WASHINGTON – District of Columbia officials have put cameras on light poles, police cars, and government buildings. Now they’re preparing to put them on street sweepers in the latest example of increasing surveillance of city residents, according to the Washington Times newspaper.

The D.C. Council just passed legislation introduced at the request of Mayor Adrian Fenty that will let officials equip the District’s tractor-sized street-sweeping machines with cameras that can scan license plates and photograph vehicles illegally parked in a street-sweeping zone.

The bill will face a final vote by the council next month and would expand the District’s automated enforcement network that already monitors red-light running and speeding. The city also operates 74 surveillance cameras affixed to light poles and buildings in neighborhoods as part of an effort to deter crime.

Scheduled street-cleaning service takes place weekly in every city ward except for Ward 3, and it is temporarily suspended during winter. Signs prohibit parking along curbs during a two-hour window while the service occurs, and violators caught by the cameras will receive a $30 citation in the mail.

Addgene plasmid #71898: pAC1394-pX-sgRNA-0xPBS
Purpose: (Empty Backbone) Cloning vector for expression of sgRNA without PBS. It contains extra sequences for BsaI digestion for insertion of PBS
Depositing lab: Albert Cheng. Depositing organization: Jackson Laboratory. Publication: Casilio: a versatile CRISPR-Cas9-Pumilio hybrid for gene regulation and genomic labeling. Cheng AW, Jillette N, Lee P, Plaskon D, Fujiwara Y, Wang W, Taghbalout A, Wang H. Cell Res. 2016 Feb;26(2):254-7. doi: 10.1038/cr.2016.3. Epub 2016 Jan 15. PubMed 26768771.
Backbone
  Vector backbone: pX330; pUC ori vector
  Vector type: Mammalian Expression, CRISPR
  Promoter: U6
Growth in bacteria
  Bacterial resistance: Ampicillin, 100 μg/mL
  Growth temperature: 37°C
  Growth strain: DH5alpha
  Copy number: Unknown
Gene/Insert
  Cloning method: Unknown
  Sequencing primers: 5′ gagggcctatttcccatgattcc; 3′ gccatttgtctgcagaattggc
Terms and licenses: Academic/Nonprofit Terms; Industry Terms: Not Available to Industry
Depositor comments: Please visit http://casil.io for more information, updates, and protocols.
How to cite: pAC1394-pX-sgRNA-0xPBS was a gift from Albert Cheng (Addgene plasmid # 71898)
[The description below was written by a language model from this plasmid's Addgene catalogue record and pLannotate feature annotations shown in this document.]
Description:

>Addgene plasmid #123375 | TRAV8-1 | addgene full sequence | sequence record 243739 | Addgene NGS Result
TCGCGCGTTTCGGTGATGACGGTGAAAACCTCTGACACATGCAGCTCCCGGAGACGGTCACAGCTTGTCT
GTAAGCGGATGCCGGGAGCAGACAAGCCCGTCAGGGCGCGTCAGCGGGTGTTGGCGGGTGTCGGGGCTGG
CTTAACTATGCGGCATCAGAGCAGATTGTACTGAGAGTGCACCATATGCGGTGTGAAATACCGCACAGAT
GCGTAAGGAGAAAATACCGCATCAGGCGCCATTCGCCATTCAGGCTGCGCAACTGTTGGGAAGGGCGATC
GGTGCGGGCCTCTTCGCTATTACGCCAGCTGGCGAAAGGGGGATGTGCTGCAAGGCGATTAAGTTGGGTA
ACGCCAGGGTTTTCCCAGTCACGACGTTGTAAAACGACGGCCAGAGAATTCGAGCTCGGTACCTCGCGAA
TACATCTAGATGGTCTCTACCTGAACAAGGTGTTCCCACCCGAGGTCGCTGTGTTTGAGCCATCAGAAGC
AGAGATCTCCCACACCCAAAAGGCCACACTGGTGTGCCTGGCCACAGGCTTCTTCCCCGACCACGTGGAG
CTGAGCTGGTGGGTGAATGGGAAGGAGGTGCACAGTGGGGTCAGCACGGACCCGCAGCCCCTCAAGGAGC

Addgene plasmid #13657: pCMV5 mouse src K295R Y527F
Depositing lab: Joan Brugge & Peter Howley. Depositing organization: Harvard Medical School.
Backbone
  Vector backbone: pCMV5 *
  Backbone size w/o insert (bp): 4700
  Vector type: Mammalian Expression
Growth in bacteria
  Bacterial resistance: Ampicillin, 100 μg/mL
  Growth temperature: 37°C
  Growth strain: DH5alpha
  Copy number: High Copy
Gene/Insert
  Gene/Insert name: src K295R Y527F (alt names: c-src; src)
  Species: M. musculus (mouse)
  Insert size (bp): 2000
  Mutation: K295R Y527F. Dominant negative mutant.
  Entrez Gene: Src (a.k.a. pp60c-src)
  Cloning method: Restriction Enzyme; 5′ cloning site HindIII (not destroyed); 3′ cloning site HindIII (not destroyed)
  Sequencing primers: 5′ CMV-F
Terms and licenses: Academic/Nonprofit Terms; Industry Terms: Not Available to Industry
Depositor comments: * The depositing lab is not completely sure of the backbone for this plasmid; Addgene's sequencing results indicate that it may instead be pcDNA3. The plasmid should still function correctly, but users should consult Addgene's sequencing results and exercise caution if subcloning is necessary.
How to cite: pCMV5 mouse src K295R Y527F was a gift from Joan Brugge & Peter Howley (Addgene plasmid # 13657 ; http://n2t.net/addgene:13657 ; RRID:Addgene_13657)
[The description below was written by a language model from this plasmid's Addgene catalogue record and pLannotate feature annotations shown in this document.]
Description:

Linda Grant, a spokeswoman for the D.C. Department of Public Works (DPW), which operates the street-sweeping program, said the legislation will provide the agency with an added tool to clean streets without obstruction and rid neighborhoods of trash and toxins, according to the Washington Times.

The cameras will cost roughly $40,000 each and will be placed on two street sweepers initially. Warning notices will be issued during the first 45 days of the program. If 20 percent of motorists violate regulations against parking in blocks marked for street sweeping in a given month, the city will collect about $213,000 in additional monthly revenue.